I’ve always wondered what it must have been like to live in that nauseous limbo between the first Good Friday and Easter Sunday, to wake up with the image of a limp and bloodied messiah (though maybe…false messiah?) etched into my vision without the healing salve of resurrection to bring significance and peace to the roiling ache.
How quickly would my trust and devotion bleed out of me to join the crimson mud beneath the cross of the dead man? Would I flinch at every little sound, just waiting for the soldiers or violent crowd to begin their search for the remnants of the incendiary prophet’s followers? And if they came to my door, what would I say? Would I bathe in a desperate mixture of tears, doubt, and denial so the angel of death might pass my miserable self by?
Would I despair?
Would I allow the dark current to pull me under?
Would I be able to keep living in a world suddenly and viciously rendered absurd?
I don’t know. It seems like the only honest answer that could be given on a day of lightless uncertainty.
But then: pulse. movement, speech, rumors, hope appearance touch restoration new-life.
And there is no going back, no undoing of this stark watershed of history. We now live in the irrevocable abundance of the resurrection, flushed with the infinite wonder of redemption.
Redemption – the miracle in which darkness augments the beauty of in-breaking light, suffering produces a hope that does not disappoint, and doubt becomes an invitation to venture trembling fingers into eternal scars of love.
Holy Saturday is a day to dwell on silence. For me, it is a day to confront my fear of silence, my anxiety that God has left me on my own to muddle through life. And yet, the resurrection has come: the hushed cosmos erupting into endless praise for what God has done.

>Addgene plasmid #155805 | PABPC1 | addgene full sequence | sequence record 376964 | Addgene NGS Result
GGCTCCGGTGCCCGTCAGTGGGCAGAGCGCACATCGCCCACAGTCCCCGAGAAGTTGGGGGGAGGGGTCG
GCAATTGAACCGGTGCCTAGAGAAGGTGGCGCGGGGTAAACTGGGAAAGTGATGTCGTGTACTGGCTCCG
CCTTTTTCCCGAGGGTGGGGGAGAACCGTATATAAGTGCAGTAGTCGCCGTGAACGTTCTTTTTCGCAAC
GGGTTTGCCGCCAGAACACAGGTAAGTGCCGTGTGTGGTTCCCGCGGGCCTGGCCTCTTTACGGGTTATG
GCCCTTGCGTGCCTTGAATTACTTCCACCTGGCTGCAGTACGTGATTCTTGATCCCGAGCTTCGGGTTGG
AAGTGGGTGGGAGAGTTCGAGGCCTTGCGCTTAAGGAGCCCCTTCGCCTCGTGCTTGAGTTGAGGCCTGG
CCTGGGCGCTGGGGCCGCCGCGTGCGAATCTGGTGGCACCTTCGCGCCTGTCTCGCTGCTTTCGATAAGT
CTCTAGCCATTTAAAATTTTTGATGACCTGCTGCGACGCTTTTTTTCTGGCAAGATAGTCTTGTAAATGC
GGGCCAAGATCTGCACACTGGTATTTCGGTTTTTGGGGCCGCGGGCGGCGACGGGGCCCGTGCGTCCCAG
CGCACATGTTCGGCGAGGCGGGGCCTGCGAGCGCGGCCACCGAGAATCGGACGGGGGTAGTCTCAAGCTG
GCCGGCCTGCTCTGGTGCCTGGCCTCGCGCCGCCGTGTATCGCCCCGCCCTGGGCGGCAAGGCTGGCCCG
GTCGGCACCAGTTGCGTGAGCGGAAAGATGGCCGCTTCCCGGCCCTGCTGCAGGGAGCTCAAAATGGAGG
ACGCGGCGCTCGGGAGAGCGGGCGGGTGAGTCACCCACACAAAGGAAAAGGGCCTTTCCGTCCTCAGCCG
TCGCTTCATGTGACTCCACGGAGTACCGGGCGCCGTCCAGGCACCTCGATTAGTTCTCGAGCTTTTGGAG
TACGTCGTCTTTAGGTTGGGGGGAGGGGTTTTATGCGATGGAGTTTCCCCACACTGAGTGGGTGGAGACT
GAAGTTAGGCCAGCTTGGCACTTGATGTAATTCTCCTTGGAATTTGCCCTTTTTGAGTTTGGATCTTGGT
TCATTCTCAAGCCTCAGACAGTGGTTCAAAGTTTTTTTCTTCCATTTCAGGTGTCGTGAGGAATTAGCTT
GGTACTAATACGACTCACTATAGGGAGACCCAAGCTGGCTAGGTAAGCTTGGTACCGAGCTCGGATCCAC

I’m reminded that even in the tortured silence of Holy Saturday God was moving to break the chains of separation and dissolve the power of death.
So when I find myself wounded, sitting in a too-quiet room with a disquieted mind wondering why or why not, I can cling to the comfort that such doubt is not a shameful, disturbing departure from Christian life but is and always has been a part of our history. The question is, though, whether or not I will be faithful and keep my eyes and ears open even in the midst of the intense darkness or struggle because I have the promise that God has not, will not ever, abandon me and that some day, whether tomorrow or in eternity, I will see what beauty he was working in and through me and will be in awe of it all.
Easter Sunday doesn’t dismiss the anguish of Holy Saturday, but gives it purpose and direction. The resurrection doesn’t negate the suffering of life, but gives us the strength to declare that even in the throes of our suffering there is hope and the beauty of redemption; tear-choked voices can find a song, bruised feet can learn to dance, and weary hearts can beat with passion.
A day of silence, a day of pain, a day of honesty, a day of hope.